An invitation to listen to impermanence

(Or Petit Bardo)

– Mikel R. Nieto
Berlin, 2022

There was “an iconic moment in the history of psychoacoustics1 in the invention of recorded sound when we discovered that the ear of a cat, which was meanwhile dying—and even after it was dead—was still working and able to send signals. Later on, one of the first uses that we gave to phonographers was to record the voice of people who were going to die; just to preserve their voices and to be able to listen to them again and again 2. In the beginning, phonography was a collection of voices from dead people, and the recorded sounds were a kind of spectre; an audible past full of ghosts.

As we know today, listening is the first sense that we develop inside of our mothers, but also is the last sense that we lose when we die. Buddhism seems to know that: In the Buddhist book, called “Bardo thodol. Liberation Through Hearing During the Intermediate State”, we found an invitation to use our voices through chants to guide our dead to the next state because even if they’re dead they seem to be listening still. Somehow the listening act seems to guide us through our life and beyond it.

The relationship between death and music is common in many cultures. For Orpheus, the only way to save Eurydice from the infra-world was to play music. Music could save us, and music give us a reason to live, or makes us feel comfort. In that sense, Nietzsche was not that wrong when he said that “Life would be a mistake, without music3. Music as a comfort for our existence has been one of the main reasons that makes us to be quiet: to play music and to listen. As Peter Sloterdijk reminds us: “No listener can believe to be at the margin of the audible. Listening is a self- immersive act, a suspension of distance4 and extension of time.

The works compiled here are a possible approach from the sonic practices, to different possible existential finitude situations. The artists mentioned were asked to create a sound work that can be heard by a person in existential finitude, (in a relatively short period of time), or a sound work to be heard while someone dies or a sound work that the artists themselves would like to listen to while they die.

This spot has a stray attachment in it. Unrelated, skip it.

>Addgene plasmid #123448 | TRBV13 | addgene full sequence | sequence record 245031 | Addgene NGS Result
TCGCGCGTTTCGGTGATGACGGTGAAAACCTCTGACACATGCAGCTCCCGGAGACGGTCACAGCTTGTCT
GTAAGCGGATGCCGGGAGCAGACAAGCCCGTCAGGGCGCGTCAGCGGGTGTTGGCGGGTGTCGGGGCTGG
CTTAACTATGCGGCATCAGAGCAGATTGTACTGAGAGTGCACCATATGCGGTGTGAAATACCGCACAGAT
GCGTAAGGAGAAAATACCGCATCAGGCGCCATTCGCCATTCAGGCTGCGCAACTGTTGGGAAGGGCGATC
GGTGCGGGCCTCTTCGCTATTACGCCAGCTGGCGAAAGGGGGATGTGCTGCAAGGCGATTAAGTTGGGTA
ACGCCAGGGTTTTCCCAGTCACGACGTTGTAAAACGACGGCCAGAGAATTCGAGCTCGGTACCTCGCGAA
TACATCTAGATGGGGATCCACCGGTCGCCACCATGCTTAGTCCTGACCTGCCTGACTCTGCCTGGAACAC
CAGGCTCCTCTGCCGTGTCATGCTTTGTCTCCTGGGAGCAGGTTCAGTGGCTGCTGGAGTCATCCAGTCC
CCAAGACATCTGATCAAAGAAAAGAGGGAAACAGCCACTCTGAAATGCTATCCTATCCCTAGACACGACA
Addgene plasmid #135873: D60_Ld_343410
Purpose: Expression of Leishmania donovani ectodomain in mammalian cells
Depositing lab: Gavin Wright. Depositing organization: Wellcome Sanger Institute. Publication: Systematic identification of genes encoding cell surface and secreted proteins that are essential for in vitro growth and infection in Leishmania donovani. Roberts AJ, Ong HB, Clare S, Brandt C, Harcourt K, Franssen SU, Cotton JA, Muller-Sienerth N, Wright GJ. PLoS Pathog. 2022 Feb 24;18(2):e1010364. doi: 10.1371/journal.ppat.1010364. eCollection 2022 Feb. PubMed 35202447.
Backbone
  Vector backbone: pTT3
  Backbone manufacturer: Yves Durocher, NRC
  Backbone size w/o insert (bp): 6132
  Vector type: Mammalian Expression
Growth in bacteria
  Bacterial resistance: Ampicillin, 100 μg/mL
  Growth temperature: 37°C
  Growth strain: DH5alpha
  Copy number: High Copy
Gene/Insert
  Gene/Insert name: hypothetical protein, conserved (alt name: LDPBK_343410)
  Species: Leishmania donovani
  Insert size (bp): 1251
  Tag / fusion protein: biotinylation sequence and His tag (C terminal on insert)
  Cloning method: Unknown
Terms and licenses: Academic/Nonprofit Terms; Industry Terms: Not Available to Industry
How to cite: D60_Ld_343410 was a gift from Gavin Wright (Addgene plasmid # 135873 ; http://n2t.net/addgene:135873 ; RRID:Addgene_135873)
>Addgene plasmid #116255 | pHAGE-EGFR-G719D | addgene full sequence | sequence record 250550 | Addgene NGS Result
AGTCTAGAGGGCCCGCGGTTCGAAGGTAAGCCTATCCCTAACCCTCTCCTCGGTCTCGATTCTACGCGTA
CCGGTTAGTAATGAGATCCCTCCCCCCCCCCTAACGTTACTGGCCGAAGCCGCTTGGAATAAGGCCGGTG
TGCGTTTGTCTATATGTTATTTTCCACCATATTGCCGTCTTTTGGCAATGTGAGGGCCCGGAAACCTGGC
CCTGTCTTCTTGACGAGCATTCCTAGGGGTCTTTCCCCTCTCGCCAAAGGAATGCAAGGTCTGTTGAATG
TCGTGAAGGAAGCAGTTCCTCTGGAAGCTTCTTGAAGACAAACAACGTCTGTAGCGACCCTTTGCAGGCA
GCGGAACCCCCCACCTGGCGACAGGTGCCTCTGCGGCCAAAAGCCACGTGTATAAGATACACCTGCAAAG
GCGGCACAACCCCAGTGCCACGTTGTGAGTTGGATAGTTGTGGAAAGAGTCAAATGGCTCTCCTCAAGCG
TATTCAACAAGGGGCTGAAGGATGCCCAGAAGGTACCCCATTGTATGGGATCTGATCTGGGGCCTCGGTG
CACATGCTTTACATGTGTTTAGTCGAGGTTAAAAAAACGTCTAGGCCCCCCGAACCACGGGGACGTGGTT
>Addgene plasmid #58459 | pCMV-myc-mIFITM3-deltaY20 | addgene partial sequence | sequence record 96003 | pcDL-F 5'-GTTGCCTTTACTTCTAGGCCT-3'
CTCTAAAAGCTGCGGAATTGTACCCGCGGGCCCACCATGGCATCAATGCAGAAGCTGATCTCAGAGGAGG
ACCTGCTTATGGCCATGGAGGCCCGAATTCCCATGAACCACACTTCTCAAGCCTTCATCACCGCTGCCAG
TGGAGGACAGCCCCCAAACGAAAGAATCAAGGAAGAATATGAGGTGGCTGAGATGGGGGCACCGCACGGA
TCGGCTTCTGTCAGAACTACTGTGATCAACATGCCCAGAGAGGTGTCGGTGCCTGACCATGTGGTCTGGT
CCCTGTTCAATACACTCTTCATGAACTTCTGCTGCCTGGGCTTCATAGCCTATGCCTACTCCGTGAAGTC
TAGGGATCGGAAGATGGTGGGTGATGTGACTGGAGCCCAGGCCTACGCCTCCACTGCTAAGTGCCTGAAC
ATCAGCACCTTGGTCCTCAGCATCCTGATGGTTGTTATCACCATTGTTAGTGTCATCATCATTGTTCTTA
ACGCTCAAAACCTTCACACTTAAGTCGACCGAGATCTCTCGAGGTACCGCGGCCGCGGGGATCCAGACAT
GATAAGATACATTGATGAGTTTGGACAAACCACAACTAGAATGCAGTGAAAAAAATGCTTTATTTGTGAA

Surely all of us have thought at some point about our death, and we can approach the idea of it, but this is just a speculation. Obviously we can’t pretend to be dead. We can be close to it (Near-Death Experience), but we can’t know what it’s like to be dead. Death has been the central theme of philosophy and the only reality on which one can truly speculate. So it’s not about simulating the last or the ultimate sound, but an invitation to gladly prepare ourselves for the only sure thing in our lives: A weird and eerie celebration of life.

As Roland Barthes pointed out: “The main objective of reading could be to experience a “petit mort” or “little death”.” In the same way, this series of sound works can be listened to by all of us mortals with pleasure and without having to be in any of those situations, although we are somehow in them. To listen to these sound works then could be a “Petit Bardo”.


1. BLUME, STUART. The Artificial Ear: Cochlear Implants and the Culture of Deafness. Rutgers University Press, 2010. (p.30-31). STERNE, JONATHAN. The Cat Telephone. The Velvet Light Trap # 64, 2009 (p. 83-84). And others.

2. The etymology of “record” comes From Middle English recorden (“to repeat, to report”), borrowed from Old French recorder (“to get by heart”), from Latin recordārī, present active infinitive of recordor (“remember, call to mind”), from re-(“back, again”) + cor (“heart; mind”).

3. NIETZSCHE, FRIEDRICH, Twilight of the Idols. Oxford University Press. 2008.

4. SLOTERDIJK, PETER.Weltfremdheit. VII. Wo sind wir, wenn wir Musik hören?. Suhrkamp, 1993.

Dedicated to the memory of Zbigniew Karkowski & Mark Fisher.